We recently hosted a missionary who was in town for a medical missions summit. For almost a week, we began our day chatting over breakfast and juice, talking about about where we’ve been and where we’re going. It was such a joy to have her here and to share and listen.
Lydia has been a missionary for about thirty years. She has lived in several places including Columbia and the mountainous northern region of Pakistan. Right now, she serves in a larger city in the middle east.
She pointed out that, as she has aged, she now has an ability to speak more openly to men – a privilege that she did not have when she was younger. Being an older woman in the culture, she is now viewed as an aunt or a sister. What she has to say is now of more value. This gives her an advantage over younger missionaries. She can communicate with a group of people that someone her junior cannot because it would be culturally taboo.
But she admitted, that, at times she feels tired and wonders if it’s time to leave the mission field …. and come back “home.”
As those words streamed from her mouth, I immediately encouraged her not to do so. I said something along the lines of, “If you feel led to quit when things are going well, you might well consider it. But, if you’re wanting to throw in the towel when you are weary and tired, don’t do it. That’s when the enemy comes against us.” Scripture tells us to call on His name when we are tired, discouraged and weary. It is then that God wants us to ask for his strength and stamina.
As the story is told in Exodus 17, Aaron and Hur held up Moses’ arms and gave him a rock to sit upon when he became tired. God sends us people to encourage us and help us when we are tired, weary … exhausted.
In thinking about it, I don’t recall a story from the Bible where any man or woman lie on the ground exhausted where God said, ‘Yep. That’s it. Just quit. Give up.” Okay, so He probably wouldn’t say it like THAT, but you know what I mean.
As I was out in the yard this morning, working for my delegated “thirty minutes to an hour a day” self-imposed quota, I began to think about my advice to Lydia.
I’m feeling quite overwhelmed with the complexity of what needs to be done with and for my house.
When I became a single mom, I chose to remain in the marital house with the children. The one thing that counselors and mental health professionals say is most important for the children in a family that is disintegrating is that as many things as possible remain as “normal” as possible.
I love everything about our neighborhood ; neighbors and friends, pool, swim team, sidewalks, elementary school, park(s) and location, location, location. I didn’t want to move. But, more than that, I didn’t feel that I should move. How could an unemployed woman who is a full time student with less than stellar credit find a four bedroom home that will accept two cats and a dog for the same or less than what I am paying for a mortgage?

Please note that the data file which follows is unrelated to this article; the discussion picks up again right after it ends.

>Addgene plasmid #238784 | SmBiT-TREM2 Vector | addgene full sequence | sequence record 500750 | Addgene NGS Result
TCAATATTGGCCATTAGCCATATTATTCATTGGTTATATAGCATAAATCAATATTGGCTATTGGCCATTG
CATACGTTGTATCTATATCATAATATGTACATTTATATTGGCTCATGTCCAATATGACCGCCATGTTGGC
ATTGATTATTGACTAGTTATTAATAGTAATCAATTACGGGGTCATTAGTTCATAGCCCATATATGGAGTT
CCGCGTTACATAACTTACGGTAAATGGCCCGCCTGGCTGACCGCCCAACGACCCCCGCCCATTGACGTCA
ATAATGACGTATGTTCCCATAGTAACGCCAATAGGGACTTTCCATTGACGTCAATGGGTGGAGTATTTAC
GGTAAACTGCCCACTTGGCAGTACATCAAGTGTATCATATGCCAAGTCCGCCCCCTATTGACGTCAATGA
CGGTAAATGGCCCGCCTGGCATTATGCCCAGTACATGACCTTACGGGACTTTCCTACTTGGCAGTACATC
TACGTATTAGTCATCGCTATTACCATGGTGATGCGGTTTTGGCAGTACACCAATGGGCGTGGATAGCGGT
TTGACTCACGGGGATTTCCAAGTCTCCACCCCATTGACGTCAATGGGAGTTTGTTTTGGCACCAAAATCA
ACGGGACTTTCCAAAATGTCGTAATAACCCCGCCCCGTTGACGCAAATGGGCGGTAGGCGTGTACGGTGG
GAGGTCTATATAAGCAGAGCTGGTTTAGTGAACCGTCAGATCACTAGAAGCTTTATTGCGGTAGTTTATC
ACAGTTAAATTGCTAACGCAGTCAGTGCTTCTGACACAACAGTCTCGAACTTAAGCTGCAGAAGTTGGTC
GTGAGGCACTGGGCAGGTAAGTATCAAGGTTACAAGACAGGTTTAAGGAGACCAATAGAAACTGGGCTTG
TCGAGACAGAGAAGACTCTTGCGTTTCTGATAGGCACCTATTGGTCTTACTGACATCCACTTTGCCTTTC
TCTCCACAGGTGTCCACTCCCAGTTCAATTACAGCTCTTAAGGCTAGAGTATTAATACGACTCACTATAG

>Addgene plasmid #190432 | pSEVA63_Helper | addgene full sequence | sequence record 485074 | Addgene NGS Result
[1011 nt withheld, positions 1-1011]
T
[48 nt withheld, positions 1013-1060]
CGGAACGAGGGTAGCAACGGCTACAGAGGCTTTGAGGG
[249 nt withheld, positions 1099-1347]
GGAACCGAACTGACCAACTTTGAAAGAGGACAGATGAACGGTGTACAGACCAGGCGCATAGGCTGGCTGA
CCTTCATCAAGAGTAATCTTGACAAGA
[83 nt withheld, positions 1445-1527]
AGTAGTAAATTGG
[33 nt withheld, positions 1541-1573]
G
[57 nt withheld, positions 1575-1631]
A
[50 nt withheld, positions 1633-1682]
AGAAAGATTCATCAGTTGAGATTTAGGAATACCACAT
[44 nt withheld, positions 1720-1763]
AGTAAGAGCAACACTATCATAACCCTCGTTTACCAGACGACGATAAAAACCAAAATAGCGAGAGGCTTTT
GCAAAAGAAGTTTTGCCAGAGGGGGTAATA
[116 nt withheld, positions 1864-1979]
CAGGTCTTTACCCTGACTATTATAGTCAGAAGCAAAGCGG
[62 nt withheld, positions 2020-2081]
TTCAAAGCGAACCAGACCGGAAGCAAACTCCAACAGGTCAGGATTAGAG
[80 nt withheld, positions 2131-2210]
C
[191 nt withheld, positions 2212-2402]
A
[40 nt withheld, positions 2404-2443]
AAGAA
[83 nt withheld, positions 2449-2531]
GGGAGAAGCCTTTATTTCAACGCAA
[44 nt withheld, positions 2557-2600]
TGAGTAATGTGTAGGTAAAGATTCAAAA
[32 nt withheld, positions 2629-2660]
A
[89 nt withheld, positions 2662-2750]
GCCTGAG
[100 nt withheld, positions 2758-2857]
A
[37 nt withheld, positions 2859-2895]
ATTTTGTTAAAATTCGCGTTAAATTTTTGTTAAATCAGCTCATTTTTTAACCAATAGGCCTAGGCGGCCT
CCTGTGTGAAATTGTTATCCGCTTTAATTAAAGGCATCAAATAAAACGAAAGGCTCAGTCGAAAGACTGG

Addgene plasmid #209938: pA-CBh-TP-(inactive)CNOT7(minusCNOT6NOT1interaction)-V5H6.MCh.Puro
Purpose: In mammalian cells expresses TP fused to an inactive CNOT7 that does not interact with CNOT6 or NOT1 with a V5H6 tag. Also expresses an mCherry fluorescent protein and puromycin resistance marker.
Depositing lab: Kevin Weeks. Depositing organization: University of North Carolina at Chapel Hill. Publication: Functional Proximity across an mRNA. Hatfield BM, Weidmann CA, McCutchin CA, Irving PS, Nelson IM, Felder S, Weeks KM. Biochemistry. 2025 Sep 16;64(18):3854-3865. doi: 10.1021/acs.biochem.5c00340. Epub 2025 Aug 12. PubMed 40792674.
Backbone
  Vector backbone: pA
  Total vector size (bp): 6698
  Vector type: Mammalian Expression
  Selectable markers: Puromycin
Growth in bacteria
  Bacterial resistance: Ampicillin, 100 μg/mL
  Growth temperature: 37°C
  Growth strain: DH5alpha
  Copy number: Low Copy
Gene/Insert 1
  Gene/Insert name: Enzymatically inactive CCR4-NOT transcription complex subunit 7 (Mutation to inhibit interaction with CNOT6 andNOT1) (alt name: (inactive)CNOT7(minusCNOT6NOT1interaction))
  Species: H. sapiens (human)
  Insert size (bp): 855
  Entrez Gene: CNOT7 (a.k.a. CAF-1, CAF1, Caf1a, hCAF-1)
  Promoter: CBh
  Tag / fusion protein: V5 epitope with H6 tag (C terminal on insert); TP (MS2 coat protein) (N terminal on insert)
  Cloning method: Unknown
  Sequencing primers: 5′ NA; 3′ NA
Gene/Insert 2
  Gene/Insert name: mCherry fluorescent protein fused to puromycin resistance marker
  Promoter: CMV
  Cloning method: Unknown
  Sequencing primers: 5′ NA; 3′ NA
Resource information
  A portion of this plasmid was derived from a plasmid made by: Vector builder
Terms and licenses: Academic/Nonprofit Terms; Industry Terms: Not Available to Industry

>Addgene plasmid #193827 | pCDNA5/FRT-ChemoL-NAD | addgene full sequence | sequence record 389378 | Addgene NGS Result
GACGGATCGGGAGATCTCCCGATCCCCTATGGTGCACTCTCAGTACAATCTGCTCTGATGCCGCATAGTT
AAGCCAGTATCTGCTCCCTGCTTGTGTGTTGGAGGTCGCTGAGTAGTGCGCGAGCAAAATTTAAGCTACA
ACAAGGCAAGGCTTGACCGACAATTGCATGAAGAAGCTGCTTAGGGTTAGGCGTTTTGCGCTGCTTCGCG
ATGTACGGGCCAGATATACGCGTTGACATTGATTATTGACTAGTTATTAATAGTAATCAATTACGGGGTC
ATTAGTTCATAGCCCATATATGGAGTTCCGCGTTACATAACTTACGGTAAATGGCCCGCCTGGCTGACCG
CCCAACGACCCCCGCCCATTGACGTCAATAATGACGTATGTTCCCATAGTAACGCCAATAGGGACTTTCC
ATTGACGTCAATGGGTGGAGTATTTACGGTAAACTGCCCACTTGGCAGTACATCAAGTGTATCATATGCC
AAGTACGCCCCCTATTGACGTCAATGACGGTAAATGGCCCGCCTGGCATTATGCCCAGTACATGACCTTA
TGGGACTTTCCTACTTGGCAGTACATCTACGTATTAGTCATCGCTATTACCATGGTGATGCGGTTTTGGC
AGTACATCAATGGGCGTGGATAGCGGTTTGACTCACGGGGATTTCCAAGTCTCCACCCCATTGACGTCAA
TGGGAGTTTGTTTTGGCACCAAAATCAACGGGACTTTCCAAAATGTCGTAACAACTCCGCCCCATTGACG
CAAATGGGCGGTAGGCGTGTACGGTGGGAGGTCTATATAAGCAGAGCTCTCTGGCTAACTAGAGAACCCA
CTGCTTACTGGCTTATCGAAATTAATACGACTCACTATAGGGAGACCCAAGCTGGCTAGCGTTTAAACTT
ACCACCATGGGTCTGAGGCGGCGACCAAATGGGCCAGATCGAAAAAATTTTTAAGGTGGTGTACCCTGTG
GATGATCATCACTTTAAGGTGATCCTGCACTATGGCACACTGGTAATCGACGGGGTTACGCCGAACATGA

I had to ask myself: Is there something in that equation that is expendable? The dog? That we’ve had for seven years? That was abandoned when we found her? How ’bout the cat? Smudger was a rescue that we’ve familied for about eight. The most recent addition? Brier? Whom the kids love more than the other two combined? None of the children could easily room together. Could I ask a child to move out? It just didn’t look like a good idea to change any aspect of our living arrangements.
So, that leaves me here, in a home that I absolutely adore … but that needs a great deal of work. There is a great deal that needs to be done. Time and skill/experience are as much of an issue as money.
And so, I thought about my advice to Lydia. And wondered … does it apply to me, as well?
Am I just weary or is God trying to tell me to walk away?
Of course, we are already at a point that we could downsize. Glory will be moving out in less than a week. James has offered to sleep on a couch, if we move to a smaller place. But, that still leaves us with pets … and a deposit … and turning on utilities that require deposits …. and physical move itself …. and upheaval. A different neighborhood would mean a new school for my youngest. It’s exhausting to think about. Besides, I truly deeply desire to be still. And the more it is discussed with my sweet littlest, the more chance she has to come up with one more reason to stay right where we are.
So, I take a deep breath and count windows. I have 218 individual panes to re-glaze. And windows is just a START on all the things that need to be repaired. Yet I know that, like the back yard, if I take it slow and steady working consistently thirty minutes to an hour a day, I can accomplish this goal. I can remain still. I can stay here and we can grow, learn, live and minister in our home … in this neighborhood that we love.
I just have to take my own advice.
So, May I Ask You a Question?
Have you recently found it difficult to take your OWN advice?